Making Our Own Metrics: How Should We Define Success?

Coming to work on Wall Street in 1994 opened my eyes to defining my career success beyond money and power. Sounds counterintuitive, doesn't it?

I can still remember my first days at Salomon Brothers and the relentless focus on numbers and results. So, imagine my surprise when the first question my then-manager posed at my performance review was: "Are you happy?" I honestly didn't know how to respond and all I could think about was why he would care -- after all, he wasn't paying me to be happy, was he?

Observing my discomfort, he explained what he meant: Given how much of our lives we spend at work, we should do something that gives us purpose and fulfills us personally and emotionally, as that will yield our best performance. So, while it may have sound "new age" to me, it came back around to getting "the best" results, which did make sense.

I have applied his advice to my own career, shared it with others and incorporated it into all performance reviews and job interviews I conduct. Life really is too short to work at something simply for the money, title, power or prestige. And while I never lose sight of my own financial bottom line, I don't let it outweigh what's really important to me: passion about what I am doing; being able to learn new things -- and unlearn old things -- every day; flexibility on how I integrate my family, work and nonprofit commitments; and working side-by-side with really smart people and in an organizational culture that is aligned with my values.

My vision of success isn't that different from other professional women, according to a recent study released by Citi (my employer) and LinkedIn. When we asked women to define what "having it all" meant to them, money and power took a back seat to a strong, loving relationship, which 94% of respondents selected as a key component of their version of success. Being financially secure -- having enough money to do and buy what they want -- was a factor for 83%; and having a job she enjoys and where her work is valued was a factor for 66%. Reaching the top of their field -- a useful proxy for power -- was important to only about one in six women respondents.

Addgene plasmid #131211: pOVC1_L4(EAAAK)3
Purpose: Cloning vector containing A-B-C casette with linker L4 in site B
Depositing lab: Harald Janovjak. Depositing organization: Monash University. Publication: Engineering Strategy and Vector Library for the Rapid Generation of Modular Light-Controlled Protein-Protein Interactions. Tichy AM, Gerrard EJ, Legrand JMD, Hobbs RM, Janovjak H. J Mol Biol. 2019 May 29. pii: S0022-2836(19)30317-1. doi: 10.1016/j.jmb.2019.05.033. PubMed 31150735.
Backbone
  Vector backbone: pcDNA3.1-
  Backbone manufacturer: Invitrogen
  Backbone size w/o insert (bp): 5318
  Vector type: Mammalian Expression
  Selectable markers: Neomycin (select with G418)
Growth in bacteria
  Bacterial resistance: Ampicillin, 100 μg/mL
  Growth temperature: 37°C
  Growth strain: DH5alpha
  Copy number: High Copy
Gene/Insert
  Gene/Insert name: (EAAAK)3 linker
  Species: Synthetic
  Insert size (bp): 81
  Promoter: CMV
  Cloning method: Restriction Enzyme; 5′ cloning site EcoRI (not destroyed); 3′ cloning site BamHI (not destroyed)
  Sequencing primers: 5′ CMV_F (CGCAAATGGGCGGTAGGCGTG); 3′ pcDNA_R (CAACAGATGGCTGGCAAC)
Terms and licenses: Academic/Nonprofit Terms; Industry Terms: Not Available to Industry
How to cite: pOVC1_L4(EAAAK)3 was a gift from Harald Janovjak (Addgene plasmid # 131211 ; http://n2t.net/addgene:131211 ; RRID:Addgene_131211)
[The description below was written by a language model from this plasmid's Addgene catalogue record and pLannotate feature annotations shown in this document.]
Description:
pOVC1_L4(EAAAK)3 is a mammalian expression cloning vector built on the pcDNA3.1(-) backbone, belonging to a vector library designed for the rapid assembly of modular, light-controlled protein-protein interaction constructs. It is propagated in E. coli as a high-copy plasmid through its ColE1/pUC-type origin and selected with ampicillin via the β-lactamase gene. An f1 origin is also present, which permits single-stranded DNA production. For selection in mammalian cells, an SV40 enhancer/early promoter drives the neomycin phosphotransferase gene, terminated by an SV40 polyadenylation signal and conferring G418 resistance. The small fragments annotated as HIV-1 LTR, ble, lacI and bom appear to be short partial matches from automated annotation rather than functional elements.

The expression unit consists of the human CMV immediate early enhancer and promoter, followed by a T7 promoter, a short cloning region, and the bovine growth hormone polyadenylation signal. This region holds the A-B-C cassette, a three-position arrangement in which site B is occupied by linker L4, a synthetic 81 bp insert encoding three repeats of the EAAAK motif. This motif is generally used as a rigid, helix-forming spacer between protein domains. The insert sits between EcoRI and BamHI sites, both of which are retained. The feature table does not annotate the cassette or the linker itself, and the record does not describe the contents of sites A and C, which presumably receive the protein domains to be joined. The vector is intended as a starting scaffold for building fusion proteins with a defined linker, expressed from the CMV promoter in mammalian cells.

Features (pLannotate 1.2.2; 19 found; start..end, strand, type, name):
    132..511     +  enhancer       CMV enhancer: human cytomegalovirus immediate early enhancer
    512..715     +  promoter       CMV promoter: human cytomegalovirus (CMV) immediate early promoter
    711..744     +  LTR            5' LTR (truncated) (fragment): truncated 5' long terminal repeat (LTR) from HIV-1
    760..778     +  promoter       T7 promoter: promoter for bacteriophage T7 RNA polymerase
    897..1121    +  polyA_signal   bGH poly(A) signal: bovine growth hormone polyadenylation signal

And guess what happens when you have the opportunity to choose your own definition of success? It becomes achievable. After survey respondents were asked to define the factors that contributed to their version of "having it all," the vast majority (95%, to be exact) thought it was something that they could attain -- despite what some recent headlines may have suggested. Which proves that once you find your passion and speak up for what you need to follow it, you can find success -- no matter which metrics you choose.

This post is part of a series produced by The Huffington Post in conjunction with our women's conference, "The Third Metric: Redefining Success Beyond Money & Power" which will take place in New York on June 6, 2013. To read all of the posts in the series and learn more about the conference, click here. Join the conversation on Twitter #ThirdMetric.